Researchers at the University of Massachusetts Medical School are working on an app for teens that would engage them with texts from peers who quit using e-cigarettes and reward them with points, similar to a game.

(TNS) — Behind the COVID-19 pandemic lurks an epidemic.

In 2019 and early 2020 vaping and e-cigarettes garnered the nation’s attention, but now as the Delta variant surges, vaping remains in the background as it has since COVID arrived.

Health officials aren’t looking to steer attention away from COVID but want the public to remember the seriousness of vaping, especially on teenagers.

“It’s a really concerning issue. I think part of the issue is the messaging around e-cigarettes is a little confusing,” said Dr. Rajani S Sadasivam, an associate professor of population & quantitative health sciences at University of Massachusetts Medical School. “The tobacco companies are saying this is not as harmful as cigarettes.”

Sadasivam is the principal investigator of a new study being conducted at UMass Medical School in Worcester that looks to develop and test new technology, which includes mobile apps that are meant to help teens quit e-cigarettes and vaping.

The idea is funded from a two-year grant from the National Institute on Drug Abuse worth $753,750.

While researchers continue to figure out how the pandemic, which included more time at home and remote learning, affected the use of vaping among teens, some data suggest that it may have led to more individuals vaping.

“Now about 20 percent [of high school students] report using e-cigarettes,” said Lori Pbert, PhD, professor of population & quantitative health sciences and co-principal investigator with Sadasivam. “What is most concerning is that a large percentage of them — around 40 percent — use it 20 or more days a month, which tells you that this is not just experimentation or social use, but that these teens are likely addicted to nicotine.”

Sadasivam said while some research shows that e-cigarettes are safer than regular cigarettes for adults, long-term effects remain unknown. For teens, it’s a different story due to nicotine negatively affecting brain development.

Some e-cigarettes can provide even more nicotine than regular cigarettes, Pbert said.

“It’s really harmful because the nicotine harms their brain development,” Sadasivam said. “It’s really harming and when we see the rates, [use] is highest among adolescents.”

To lower vaping use among teens, UMass Medical School is developing a mobile app aimed at helping users quit.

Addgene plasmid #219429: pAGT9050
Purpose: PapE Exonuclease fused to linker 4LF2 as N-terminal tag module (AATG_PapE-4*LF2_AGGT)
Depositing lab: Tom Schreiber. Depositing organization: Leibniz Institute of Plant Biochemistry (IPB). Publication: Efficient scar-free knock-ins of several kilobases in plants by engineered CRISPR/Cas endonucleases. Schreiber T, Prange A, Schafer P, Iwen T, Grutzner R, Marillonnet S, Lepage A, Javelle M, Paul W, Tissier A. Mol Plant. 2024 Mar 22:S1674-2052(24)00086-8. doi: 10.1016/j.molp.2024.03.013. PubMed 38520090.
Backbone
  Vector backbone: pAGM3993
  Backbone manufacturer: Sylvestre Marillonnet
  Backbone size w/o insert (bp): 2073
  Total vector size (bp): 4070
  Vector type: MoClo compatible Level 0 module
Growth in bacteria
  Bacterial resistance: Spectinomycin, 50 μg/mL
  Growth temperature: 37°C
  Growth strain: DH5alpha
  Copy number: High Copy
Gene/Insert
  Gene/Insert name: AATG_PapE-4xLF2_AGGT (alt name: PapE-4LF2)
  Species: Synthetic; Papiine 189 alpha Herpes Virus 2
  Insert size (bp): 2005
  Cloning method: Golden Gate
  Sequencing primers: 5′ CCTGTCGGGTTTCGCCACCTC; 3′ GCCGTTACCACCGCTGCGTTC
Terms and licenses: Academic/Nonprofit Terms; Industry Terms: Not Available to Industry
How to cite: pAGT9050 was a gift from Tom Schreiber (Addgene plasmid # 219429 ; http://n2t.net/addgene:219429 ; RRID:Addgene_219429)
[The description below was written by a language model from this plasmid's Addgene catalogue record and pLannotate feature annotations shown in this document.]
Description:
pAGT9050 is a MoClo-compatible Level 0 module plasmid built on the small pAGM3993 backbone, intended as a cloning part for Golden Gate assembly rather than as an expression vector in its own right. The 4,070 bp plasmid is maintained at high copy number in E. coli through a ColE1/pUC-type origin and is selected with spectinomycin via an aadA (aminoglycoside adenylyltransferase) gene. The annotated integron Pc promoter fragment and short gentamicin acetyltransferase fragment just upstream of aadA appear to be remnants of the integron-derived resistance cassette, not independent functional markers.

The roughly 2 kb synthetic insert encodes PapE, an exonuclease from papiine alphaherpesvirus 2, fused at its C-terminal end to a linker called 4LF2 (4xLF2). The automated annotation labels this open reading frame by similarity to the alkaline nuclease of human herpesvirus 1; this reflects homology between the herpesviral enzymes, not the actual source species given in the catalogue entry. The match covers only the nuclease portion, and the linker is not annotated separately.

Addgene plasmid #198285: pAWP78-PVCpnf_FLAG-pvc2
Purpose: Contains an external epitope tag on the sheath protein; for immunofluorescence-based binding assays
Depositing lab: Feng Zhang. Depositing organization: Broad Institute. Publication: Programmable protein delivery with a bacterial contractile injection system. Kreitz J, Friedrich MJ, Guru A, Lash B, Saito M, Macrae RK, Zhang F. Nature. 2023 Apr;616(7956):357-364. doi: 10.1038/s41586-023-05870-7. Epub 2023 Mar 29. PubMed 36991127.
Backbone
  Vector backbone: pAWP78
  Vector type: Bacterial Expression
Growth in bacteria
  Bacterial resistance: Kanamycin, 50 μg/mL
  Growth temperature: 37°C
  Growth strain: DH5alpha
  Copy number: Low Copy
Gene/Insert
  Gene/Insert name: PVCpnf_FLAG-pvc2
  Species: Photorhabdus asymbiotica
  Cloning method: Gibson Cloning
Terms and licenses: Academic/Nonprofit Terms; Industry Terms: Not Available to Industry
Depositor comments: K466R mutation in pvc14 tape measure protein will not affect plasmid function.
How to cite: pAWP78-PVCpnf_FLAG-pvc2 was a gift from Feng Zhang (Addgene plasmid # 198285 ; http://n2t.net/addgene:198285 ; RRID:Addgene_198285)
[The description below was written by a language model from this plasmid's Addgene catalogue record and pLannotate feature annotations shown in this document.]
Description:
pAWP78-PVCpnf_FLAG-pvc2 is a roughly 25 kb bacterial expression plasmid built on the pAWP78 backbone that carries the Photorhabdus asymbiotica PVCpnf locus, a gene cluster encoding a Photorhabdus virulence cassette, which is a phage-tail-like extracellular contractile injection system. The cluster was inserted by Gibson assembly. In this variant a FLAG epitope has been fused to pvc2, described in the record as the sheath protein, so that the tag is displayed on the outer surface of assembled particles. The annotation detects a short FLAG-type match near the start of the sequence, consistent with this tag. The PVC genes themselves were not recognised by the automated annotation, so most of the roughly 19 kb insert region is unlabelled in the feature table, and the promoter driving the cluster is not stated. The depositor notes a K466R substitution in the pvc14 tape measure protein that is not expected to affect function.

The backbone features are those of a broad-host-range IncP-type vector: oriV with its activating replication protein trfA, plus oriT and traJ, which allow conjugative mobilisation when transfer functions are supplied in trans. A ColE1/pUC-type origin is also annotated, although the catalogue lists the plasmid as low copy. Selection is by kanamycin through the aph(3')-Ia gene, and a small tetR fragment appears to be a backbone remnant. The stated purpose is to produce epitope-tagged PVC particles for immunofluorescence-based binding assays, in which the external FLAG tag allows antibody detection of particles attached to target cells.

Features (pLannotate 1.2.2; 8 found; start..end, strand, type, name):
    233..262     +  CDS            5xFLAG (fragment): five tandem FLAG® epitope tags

The goal of the mobile app is to engage teens who vape through a text application that mirrors the success a user would experience through a game.

The “light touch” approach focuses more on lifestyle than specifically quitting. The texts are meant to engage the user, who could be rewarded with “points” the more they participate.

Users could then compare their engagement with other participants in the community.

“They are being provided incentives or some kind of reward for engaging with it,” Sadasivam said.

The texts and communications won’t be fired off by doctors or health professionals but more likely from peers. Studies have shown, Sadasivam said, that adolescents respond much better to communications from peers compared to other people, even experts.

The idea isn’t to infiltrate a user’s phone with health and safety pointers but to relay lived experiences from peers who stopped using e-cigarettes and their reason beyond quitting.

Peer-to-peer communication is also how researchers plan to spread the app to people who vape but have no interest in quitting and therefore would be less likely to use the app.

“The challenges are you have to be motivated or your parents have to be motivated,” Sadasivam said.

Once the app is operating, Sadasivam said one plan is to launch it within the public school system to try to reach low-interest students.

At the very least they can gain information about the reasons a person began using e-cigarettes and why they continue.

The project’s first phase this summer is to work with an advisory panel of 20 students and key staff from one high school to understand their needs and to better craft messages and technological approaches that will engage teenagers.

“Dr. Sadasivam has done such tremendous work with low-motivated adults, and we will take that as a starting point,” Pbert said. “We’re counting on the students to tear the current program apart and really make it their own.”